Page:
I was excited to try a Cuisinart which has definite curb appeal. And, fourteen cups? WOW! That’s a lot of coffee. I’m sure Cuisinart was proud of the engineering triumph of putting so much yield into a fairly small size footprint. Ever a value champ, the Cuisinart adds a permanent filter, which I used. Not only does Cuisinart brew the largest size brew, it offers a special 4-cup setting. Cuisinart’s fit and finish is not quite up to Saeco’s — I had to jimmy the filter door to close properly. Its brewer intuition is user friendly, however. The charcoal filter is easy to insert. You literally drop it in and it places itself properly into position. The instructions counsel using SCAA measurements, 85 grams for a full fourteen cups. It’s like having the babysitter show up with a Bible in her hand. Everything looks good.
Nice touch…disappearing power cord!
Cuisinart’s got a good seal, good sprayhead, and good extraction.
Temperature — The unit takes its time to reach a credible brewing temperature. It took nearly three minutes to reach 180 degrees F. This is like a Boeing 747 climbout, which is slow. Worse, it never gets to altitude — the brewer, not the plane. It stays there through much of the brew cycle, rising to the bottom official brew temperature some ten minutes into the brew cycle. It peaks at 195 F at the eleven minute mark.
Contact time — The cycle takes a very long 13 minutes start-to-finish. That’s a long time to subject any coffee grounds to hot water, even when the water isn’t very hot.
The V-shaped filter means there’s a concentrated bottleneck where some coffee grounds are overexposed to hot water to begin with — which only increases bitterness.
Extraction — The grounds basket inspection revealed a good extraction of all the grounds to all the water. Too bad the other variables were poorly met, because the water flow design is obviously a good one.
Taste — The resulting brew reflects their attempt to temper long brew times with substandard hot water. The coffee was overextracted; bitter, and totally lacking in the refined flavor notes that should be present, especially given the healthy amount of grounds used. It was full-flavored but devoid of anything special. I tried a sack of Colombian coffee from Dunn Brothers in Minneapolis. This coffee was super fresh, which was an acid test of the brewer’s ability to not foam up due to Co2 degassing. No problem there, but the flavor was still bad. A Mocha Java from Salt Lake City’s Caffe Ibis, a great blend by the way, was just lost on this brewer. I know what both these coffees are capable of, so it was doubly disappointing.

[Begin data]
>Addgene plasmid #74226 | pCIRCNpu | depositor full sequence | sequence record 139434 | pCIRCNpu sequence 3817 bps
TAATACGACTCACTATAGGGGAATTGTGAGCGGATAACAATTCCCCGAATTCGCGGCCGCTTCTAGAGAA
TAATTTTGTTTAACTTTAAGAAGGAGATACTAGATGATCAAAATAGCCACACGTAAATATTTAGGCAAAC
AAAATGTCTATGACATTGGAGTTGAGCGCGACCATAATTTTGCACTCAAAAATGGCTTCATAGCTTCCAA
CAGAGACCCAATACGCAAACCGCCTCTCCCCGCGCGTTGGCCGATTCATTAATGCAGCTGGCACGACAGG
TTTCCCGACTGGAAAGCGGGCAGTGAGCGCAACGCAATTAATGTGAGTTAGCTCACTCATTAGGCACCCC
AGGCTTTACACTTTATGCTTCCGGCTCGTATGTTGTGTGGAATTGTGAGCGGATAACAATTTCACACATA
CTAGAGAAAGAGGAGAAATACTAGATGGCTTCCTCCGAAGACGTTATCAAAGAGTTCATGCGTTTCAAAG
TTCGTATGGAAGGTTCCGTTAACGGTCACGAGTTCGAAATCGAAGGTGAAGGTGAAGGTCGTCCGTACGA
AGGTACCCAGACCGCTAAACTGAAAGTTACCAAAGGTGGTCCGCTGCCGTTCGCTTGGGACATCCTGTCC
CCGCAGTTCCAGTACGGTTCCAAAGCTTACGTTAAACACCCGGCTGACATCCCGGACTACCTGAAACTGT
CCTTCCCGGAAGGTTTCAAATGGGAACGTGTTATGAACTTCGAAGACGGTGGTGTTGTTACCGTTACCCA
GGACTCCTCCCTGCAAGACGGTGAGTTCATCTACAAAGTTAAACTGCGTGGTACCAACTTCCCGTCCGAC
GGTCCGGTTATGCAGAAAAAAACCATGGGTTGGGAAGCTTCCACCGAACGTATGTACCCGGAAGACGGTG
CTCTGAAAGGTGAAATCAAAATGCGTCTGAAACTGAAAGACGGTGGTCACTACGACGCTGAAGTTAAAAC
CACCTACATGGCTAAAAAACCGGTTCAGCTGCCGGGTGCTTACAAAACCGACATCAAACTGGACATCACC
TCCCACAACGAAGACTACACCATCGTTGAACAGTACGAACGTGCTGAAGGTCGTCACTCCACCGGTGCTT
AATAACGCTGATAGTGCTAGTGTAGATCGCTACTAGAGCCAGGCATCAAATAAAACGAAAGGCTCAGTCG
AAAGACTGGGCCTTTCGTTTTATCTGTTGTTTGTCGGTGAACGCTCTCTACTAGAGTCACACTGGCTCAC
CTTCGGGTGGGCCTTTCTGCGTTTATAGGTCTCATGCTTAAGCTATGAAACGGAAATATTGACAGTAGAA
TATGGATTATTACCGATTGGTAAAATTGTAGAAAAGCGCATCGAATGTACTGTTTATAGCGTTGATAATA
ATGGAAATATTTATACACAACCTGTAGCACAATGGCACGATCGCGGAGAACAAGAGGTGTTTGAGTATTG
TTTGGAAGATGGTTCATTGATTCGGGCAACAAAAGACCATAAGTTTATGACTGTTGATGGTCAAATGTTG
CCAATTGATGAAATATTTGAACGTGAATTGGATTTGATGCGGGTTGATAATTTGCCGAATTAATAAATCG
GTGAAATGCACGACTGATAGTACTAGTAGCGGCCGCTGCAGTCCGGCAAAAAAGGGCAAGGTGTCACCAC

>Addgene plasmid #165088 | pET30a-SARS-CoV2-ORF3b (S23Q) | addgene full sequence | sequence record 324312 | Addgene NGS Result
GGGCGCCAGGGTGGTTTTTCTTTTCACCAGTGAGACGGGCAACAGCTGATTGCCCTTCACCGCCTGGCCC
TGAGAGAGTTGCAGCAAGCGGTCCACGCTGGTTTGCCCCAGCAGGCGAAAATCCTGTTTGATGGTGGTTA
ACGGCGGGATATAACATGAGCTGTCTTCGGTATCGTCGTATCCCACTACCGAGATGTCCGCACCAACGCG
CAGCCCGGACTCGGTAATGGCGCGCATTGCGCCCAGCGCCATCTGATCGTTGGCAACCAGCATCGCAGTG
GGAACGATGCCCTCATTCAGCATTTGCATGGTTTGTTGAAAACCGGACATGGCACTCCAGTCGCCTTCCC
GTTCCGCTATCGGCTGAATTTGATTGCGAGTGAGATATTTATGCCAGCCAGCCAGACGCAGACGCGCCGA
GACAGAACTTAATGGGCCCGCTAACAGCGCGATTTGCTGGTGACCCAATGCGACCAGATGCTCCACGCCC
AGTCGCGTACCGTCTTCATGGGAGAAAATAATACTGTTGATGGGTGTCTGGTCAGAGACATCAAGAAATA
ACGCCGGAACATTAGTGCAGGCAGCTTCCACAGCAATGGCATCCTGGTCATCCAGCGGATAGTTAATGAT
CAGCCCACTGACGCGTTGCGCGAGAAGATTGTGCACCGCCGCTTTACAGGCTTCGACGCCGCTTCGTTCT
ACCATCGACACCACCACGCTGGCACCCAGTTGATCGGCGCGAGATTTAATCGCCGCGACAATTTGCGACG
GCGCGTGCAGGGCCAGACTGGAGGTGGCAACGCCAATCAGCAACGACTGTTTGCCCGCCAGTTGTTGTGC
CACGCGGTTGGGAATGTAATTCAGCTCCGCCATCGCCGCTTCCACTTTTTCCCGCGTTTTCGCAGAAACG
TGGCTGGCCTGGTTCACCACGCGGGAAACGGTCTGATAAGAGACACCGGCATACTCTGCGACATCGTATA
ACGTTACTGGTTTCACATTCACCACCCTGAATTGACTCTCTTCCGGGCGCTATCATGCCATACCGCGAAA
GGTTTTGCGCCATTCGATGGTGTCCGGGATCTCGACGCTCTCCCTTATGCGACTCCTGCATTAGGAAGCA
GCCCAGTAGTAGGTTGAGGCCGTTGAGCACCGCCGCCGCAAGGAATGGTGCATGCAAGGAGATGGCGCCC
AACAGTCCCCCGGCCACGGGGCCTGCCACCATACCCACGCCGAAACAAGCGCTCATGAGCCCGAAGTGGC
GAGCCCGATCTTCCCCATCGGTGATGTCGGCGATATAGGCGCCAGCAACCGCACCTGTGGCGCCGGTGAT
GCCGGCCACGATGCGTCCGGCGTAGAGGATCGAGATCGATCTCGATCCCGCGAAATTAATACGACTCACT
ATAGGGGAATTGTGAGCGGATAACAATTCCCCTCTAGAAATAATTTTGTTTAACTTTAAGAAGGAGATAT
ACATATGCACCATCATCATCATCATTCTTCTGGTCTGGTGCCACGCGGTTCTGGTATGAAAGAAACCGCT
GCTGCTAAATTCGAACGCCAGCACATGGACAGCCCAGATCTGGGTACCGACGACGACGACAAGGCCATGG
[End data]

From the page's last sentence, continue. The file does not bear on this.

CUISINART 4-CUP SETTING
I repeated brewing using the four cup setting. I put twenty-four ounces of water and 36 grams ground coffee and then pressed the four-cup button. The instructions promise “double heated” water. This double heated concept may work on paper, but it seems to generate just slightly earlier hot water, and the water never gets hot enough, reaching just short of 192 five minutes into brewing. The four cup setting gives a seven minute brew cycle, still long for manual brewing, but within reason for contemporary electric drip. Due to the very low early water temperature there was not evidence of bitterness in the final brew. It was actually decent tasting, but again with very little cup sparkle that a fine coffee maker would resolve. I used the same two coffees and each was better, but still far short of their potential.
Conclusion — Who tasted coffee from this machine before they brought it to market? Did they really bring this to a conference table, the executives tasted the coffee and they all shook hands and high-five’d each other. It just goes to show there’s no brand consistency. The grinder is great. Get a different brewer. If you do own one, I’d always try to use the four-cup setting, where at least a decent cup is possible.